Sylvie Schumacher, MA
Sylvie Schumacher first finished her basic studies in history, social anthropology and comparative religious studies at the University of Basel before earning her Master’s degree at the Centre for African Studies in 2008. Switching to this interdisciplinary Master’s programme offered her the opportunity to deepen her understanding of the basic human and social experience of health and illness.
Having gained professional experience in international health, she discovered her health research skills while working in applied nursing research at the Psychiatric University Hospital in Zurich. Since then she has advanced her abilities in qualitative and quantitative health and social sciences from a life-course perspective and is now striving for an practice-oriented PhD project dealing with “Health promotion in social settings affected by chronic illness”.
The potential of Community Health Workers and the creation of social security in Tanzania. Are microcredit programmes an option for safeguarding the provision of health services at the community level?
In numerous African countries, volunteers from the communities act as intermediaries in health activities (promotive, preventive curative measures e.g. in managing malaria episodes). Despite little training and support, these Community Health Workers (CHWs) can play a significant role in filling the health service gap between patients and health facilities.
In order to sustain their readiness to work and to assure the quality of their services, it is crucial for their communities as well as for the public and private health partners to integrate them into a web of moral, practical, material and financial support. In their daily lives, CHWs simultaneously act in these multiple and diverse spheres of meaning and action where they maintain numerous relationships which may intertwine, and in which the actors continuously negotiate their mutual rights and duties of support. In order to fulfil their duties and make use of their rights they invest various social and material resources into processes of mutual exchange. Ideally, these resources are interchanged among the various intertwined spheres of life and work, and by reinforcing each other they have the effect of creating CHWs’ social security.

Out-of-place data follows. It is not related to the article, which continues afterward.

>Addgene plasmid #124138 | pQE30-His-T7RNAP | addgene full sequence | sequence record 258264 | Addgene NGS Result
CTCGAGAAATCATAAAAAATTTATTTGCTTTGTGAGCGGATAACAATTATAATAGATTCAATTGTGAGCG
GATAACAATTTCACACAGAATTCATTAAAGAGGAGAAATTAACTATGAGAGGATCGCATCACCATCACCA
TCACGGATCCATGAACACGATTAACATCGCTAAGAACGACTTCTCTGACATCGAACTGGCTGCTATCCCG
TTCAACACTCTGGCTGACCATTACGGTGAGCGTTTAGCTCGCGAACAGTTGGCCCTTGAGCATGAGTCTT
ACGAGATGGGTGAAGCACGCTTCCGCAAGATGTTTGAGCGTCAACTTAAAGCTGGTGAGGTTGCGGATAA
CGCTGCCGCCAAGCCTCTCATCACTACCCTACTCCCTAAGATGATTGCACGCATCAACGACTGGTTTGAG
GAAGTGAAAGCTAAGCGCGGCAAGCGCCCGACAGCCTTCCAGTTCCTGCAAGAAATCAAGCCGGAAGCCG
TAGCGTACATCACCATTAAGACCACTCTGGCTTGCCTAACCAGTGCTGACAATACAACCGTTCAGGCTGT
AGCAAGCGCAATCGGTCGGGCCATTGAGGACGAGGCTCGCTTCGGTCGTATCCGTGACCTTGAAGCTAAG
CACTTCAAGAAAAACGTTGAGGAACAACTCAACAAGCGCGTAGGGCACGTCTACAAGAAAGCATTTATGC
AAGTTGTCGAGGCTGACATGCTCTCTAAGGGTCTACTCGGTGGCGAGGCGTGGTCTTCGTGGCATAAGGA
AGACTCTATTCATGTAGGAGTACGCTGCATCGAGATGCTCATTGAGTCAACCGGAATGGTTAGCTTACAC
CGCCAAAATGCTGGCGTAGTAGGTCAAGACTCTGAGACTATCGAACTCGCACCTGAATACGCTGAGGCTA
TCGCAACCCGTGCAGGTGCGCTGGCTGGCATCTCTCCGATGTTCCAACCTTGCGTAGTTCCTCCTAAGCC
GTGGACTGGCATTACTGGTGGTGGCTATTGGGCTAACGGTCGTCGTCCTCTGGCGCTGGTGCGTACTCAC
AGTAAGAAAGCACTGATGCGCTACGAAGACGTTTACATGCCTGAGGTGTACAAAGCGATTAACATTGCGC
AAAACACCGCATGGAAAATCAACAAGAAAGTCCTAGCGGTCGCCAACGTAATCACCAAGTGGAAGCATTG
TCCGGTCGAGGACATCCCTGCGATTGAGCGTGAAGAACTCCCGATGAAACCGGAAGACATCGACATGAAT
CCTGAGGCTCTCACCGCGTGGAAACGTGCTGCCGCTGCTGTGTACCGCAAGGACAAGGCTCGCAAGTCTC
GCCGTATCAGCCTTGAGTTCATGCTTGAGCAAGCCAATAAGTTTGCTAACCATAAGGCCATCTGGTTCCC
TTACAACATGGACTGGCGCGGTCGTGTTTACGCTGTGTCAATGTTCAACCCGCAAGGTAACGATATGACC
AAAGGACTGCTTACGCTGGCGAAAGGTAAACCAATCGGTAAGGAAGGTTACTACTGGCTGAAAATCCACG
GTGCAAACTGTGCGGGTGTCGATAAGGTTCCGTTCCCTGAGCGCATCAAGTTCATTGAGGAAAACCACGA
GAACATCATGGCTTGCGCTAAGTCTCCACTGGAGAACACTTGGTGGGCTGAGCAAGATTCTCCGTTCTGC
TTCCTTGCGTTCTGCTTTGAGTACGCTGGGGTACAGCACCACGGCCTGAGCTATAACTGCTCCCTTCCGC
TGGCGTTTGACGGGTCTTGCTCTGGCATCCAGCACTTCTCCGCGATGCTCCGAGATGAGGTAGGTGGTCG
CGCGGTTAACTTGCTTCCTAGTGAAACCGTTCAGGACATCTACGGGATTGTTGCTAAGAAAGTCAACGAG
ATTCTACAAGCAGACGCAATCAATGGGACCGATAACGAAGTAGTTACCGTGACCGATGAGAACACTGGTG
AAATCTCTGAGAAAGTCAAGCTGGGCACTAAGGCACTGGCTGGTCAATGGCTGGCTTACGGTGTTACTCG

In a resource-constrained setting, cash inputs can have a powerful impact. This is in the form of microcredits which are controlled by microfinance institutions and disbursed at low yet cost-covering interest rates mainly to women. But the methods of implementation of such financial products seldom account for their clients’ socioeconomic situation. The requested strict discipline to repay in weekly installments can compromise poor clients’ livelihoods if they can only make the payments by taking a new loan or selling their assets and hence get trapped in a spiral of debts. However, it is definitely feasible for microfinance institutions to respect individual strokes of fate (death, severe illness, climatically owed loss of capital goods or the like) and to adapt the installments to the seasons of dearth and abundance.
Especially during the rainy season the burden of disease is high while access to health care is inadequate for the majority of people, making interruption of work and expenses due to illness the leading cause of payment problems. If financial services are offered in combination with business education and with health services, this integration can contribute to reducing transaction costs on the supply side as well as increasing the clients’ benefits in terms of satisfaction of their needs. With BRAC (Building Resources Across Communities) in Bangladesh as well as in Tanzania CWHs in the health programme are at the same time clients of its microcredit programme and acquire additional social and material resources (knowledge, relationships, practical support, reputation as well as credits, means of production, income) for various spheres of life to secure their livelihoods.